Dark matterthe mysterious material that makes up most of the universeis notoriously difficult to see. But a new report in the current issue of the journal Nature suggests that scientists have now directly observed a dark matter object for the first time.

Because dark matter doesn't give off radiation, its presence is revealed instead by the gravitational pull it exerts on other objects in the universe. In 1993 scientists recorded the gravitational effect that dark matter, in the form of a massive compact object (MACHO), has on stars in a nearby galaxy, the Large Magellanic Cloud. As it passes between the stars and the telescope, the MACHO acts as a lens to deflect the starlight in a process termed gravitational microlensing.

In the new report, an international team of 25 scientists combined the earlier data with pictures taken by the Hubble Space Telescope six years later and spectra collected by the European Southern Observatory's (ESO) Very Large Telescope. The researchers report that the MACHO is a small, faint dwarf star less than one-tenth the size of our sun and 600 light-years away in the disk of the Milky Way.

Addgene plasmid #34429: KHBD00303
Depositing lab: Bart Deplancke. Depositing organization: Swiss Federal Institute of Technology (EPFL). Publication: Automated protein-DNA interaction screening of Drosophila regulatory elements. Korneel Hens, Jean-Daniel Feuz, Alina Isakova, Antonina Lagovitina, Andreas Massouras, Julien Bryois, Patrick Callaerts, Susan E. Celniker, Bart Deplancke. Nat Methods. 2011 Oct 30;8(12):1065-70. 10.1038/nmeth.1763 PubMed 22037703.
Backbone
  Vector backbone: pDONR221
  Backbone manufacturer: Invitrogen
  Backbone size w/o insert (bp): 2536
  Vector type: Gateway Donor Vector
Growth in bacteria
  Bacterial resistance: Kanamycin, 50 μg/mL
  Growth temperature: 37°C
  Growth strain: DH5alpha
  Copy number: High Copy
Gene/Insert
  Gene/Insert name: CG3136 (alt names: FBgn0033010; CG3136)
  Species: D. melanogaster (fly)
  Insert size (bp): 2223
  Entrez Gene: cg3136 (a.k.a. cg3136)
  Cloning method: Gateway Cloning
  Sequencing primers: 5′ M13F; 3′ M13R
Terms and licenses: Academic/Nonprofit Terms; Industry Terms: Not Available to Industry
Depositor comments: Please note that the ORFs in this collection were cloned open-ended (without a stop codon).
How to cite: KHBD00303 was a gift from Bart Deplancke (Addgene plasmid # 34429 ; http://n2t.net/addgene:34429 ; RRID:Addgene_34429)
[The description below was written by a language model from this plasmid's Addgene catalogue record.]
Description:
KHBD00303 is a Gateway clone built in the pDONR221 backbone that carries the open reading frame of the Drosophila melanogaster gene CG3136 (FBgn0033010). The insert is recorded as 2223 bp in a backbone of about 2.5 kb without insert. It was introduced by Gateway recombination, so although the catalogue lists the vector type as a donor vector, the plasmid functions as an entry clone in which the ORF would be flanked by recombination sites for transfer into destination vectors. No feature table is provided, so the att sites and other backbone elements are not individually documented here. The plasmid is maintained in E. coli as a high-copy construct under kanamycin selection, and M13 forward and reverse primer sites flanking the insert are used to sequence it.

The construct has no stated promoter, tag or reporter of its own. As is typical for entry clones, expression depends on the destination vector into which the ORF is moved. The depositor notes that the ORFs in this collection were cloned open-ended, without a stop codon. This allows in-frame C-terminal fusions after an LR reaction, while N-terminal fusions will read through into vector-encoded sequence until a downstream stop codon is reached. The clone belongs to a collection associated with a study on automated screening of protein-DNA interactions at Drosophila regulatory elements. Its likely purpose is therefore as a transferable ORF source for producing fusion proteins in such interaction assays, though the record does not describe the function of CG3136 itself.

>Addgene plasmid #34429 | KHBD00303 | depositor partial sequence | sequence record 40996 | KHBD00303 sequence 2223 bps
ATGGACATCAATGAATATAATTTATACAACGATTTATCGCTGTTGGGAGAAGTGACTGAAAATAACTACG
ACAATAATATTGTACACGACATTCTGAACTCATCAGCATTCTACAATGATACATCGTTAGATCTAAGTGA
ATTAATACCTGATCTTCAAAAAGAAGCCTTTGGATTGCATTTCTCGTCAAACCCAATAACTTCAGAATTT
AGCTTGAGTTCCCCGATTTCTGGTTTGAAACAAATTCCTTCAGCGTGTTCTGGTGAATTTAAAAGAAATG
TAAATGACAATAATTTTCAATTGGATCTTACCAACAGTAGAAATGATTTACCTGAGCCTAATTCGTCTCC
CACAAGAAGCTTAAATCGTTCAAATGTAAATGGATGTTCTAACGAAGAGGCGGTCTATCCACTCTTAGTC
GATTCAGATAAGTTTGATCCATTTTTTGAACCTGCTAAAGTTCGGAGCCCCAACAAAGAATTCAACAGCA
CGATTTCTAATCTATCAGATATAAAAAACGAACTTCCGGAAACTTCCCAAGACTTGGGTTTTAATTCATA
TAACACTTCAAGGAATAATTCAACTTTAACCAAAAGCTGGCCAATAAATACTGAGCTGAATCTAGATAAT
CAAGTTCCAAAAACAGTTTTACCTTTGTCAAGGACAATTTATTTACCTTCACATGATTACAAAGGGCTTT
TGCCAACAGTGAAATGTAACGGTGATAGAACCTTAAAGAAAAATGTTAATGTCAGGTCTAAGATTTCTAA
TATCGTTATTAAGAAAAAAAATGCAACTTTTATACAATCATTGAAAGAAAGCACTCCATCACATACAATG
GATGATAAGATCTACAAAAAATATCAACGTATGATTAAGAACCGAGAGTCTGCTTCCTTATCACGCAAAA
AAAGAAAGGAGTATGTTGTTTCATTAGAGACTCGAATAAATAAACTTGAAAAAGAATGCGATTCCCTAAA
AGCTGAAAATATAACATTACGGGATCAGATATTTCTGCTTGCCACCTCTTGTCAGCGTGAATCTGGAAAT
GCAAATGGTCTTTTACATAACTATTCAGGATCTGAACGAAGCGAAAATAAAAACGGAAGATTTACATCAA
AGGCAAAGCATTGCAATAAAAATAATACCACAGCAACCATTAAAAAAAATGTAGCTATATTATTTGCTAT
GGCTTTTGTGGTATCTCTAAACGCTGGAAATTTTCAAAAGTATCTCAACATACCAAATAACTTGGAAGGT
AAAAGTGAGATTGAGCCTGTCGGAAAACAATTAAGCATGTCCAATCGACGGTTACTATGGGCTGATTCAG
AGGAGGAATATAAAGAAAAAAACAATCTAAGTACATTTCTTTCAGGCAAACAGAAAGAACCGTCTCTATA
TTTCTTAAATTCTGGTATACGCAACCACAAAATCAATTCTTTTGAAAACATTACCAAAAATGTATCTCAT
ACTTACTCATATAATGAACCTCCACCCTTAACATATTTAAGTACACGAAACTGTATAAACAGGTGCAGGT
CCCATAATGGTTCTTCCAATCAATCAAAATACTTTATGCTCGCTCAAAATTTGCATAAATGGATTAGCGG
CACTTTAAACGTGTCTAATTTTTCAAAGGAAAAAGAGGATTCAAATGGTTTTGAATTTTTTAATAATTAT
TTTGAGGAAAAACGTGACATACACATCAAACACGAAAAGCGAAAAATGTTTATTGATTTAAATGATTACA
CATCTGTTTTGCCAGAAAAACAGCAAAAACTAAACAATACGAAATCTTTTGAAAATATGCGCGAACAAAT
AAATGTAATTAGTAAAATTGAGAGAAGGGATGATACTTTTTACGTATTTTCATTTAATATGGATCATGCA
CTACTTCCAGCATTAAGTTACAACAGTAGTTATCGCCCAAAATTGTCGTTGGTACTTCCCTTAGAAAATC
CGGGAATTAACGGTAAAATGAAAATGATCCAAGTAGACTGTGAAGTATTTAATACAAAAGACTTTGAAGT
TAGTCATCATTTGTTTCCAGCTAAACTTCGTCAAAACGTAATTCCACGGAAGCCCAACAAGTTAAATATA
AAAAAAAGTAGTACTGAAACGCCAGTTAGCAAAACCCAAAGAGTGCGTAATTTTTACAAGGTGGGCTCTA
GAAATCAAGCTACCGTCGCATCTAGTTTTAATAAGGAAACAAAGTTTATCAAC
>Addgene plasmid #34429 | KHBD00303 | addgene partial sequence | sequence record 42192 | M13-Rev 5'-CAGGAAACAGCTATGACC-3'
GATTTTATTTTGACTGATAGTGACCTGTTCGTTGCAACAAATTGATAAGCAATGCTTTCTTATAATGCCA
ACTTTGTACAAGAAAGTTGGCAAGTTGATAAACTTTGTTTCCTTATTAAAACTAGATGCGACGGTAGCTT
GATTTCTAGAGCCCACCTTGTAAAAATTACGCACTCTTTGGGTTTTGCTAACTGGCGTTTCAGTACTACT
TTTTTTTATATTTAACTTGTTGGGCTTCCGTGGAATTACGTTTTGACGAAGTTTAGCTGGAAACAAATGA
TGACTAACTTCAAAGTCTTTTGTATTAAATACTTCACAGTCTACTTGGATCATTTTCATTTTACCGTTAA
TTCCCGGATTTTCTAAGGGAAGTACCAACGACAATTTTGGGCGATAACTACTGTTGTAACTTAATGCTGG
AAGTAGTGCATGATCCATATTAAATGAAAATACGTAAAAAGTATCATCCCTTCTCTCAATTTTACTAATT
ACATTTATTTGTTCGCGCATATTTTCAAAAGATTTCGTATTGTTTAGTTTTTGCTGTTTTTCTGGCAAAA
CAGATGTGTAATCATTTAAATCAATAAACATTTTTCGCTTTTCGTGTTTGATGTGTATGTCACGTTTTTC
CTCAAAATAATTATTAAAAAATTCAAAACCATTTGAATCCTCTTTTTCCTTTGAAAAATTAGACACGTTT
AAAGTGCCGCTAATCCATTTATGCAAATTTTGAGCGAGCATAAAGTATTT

The authors conclude that the new finding "will probe directly the nature of dark matter." Indeed, Andrew P. Gould of Ohio State University writes in an accompanying commentary that the research "not only provides a clue to the nature of these lenses, but is also the first successful merger of astrometric and photometric microlensinga process that will eventually transform the field."